The questions that linger six months after ISIS shot up the Bataclan

The World
Updated on
Memorial outside the Bataclan in Paris

Flowers and signs memoralize those killed at the Bataclan about a month after the November 13, 2015 terror attacks. 

Carolyn Beeler

It’s been six months since a group of Islamic State gunmen turned their weapons on Paris.

This week, outdoor terraces at the same cafes where people were shot in November were full of people.  

But for those who lived through the attacks, the memories are still painful.

Aurelia Gilbert photo

Aurelia Gilbert survived the attacks at the Bataclan nightclub in Paris. Now, she's helping victims and their families get the help they need in the wake of their attacks. 

Credit:

Adeline Sire 

Parisian Aurelia Gilbert, 43, was in the Bataclan nightclub with friends on Nov. 13 when gunmen started firing on the crowd.

She was on the right side of the orchestra pit when she heard shots and screaming and got down on the floor.

“We were just hearing the noises, first the noise of the bullets and the shouting and people crying, and then everything went quiet,” she said.

She remembers texting her husband, to tell him that she was still alive, a message she never expected to have to send.

Trained in emergency response techniques, Gilbert’s first reaction was to help those who had been injured.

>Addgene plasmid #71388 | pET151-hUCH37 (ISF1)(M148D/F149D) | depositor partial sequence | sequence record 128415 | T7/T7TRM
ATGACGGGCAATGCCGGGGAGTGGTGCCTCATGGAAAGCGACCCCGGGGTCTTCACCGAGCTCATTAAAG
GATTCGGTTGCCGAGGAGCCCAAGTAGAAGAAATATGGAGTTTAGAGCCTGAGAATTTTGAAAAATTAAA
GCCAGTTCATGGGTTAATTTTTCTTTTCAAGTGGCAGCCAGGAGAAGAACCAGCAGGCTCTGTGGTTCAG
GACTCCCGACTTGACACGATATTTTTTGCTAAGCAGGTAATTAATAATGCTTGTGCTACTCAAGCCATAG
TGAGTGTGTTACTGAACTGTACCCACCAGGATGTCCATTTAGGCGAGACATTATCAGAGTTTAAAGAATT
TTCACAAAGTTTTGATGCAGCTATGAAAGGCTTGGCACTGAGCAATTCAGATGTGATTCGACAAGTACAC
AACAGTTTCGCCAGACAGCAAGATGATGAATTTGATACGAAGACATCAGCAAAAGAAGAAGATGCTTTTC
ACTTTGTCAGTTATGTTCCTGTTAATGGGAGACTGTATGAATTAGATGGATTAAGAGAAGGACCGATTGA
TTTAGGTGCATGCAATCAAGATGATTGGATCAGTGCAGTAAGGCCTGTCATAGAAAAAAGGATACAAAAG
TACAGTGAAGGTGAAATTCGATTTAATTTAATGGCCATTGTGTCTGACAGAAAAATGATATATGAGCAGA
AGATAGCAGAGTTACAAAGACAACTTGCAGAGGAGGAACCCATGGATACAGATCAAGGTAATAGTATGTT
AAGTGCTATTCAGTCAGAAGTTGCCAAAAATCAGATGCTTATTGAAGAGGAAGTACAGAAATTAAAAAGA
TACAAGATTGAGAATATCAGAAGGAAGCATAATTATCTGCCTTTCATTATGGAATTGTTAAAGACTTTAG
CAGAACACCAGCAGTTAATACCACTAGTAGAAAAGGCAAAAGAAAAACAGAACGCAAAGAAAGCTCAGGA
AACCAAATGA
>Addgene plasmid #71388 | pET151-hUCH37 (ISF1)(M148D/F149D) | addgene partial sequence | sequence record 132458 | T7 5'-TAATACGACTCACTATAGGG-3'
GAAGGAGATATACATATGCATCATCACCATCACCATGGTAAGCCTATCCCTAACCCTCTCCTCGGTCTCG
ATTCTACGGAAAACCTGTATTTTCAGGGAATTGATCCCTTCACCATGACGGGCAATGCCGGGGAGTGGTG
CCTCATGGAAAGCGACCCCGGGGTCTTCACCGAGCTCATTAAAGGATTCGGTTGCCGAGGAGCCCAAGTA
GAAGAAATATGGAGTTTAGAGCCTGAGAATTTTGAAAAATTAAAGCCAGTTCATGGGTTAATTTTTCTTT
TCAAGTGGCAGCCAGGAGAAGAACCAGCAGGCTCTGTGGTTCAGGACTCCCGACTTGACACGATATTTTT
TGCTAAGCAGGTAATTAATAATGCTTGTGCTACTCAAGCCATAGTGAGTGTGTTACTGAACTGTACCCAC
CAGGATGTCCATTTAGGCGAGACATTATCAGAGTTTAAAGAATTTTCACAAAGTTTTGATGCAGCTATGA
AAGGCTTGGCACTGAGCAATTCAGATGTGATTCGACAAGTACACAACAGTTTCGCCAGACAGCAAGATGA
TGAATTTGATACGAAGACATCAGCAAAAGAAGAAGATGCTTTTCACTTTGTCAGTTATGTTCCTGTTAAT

“The first thing you think when you see them bleeding,” Gilbert said, “is 'I have to save them,' and that’s a good thing because it prevents you from thinking too much to what would happen to you.”

Gilbert survived by hiding in a stairwell during much of the shooting.

She escaped physically unharmed, and without the nightmares or PTSD that other victims suffer. 

“But I could not pretend that nothing happened; this is why I thought it was important for me to help other people,” Gilbert said.

Gilbert helped form an association called “13 Onze 15: Fraternite-Verite” to help victims and their families get the psychological and financial support they need after the attacks.

“The people who lost their kids, their husbands, their wives, their brothers and sisters, they are still in shock, they are grieving,” Gilbert said.

Gilbert says in addition to helping victims’ families learn more about how exactly their loved ones died, or getting compensation for the injured, she has also been thinking over the past six months about what drove the ISIS terrorists to attack their own countrymen. 

“Those guys, they were French. And I really want to know, where, as a French society, where we lost those guys,” she said. “[Why] the only hope they had was to go to Syria, join ISIS, come back and kill us?”

Gilbert and the friends she attended the concert with all escaped with their lives. 

But today, Gilbert says she is thinking about the victims whose families she has gotten to know through her work with the victims' association.  

“Now I know their parents, their brothers, sisters, sons, wife. And now it’s like I’ve lost 130 friends,” Gilbert said. “So I’m really thinking about them today.”

Update: A previous version of this story incorrectly noted the attacks on the Bataclan Theatre were on November 15. The attacks occurred on November 13.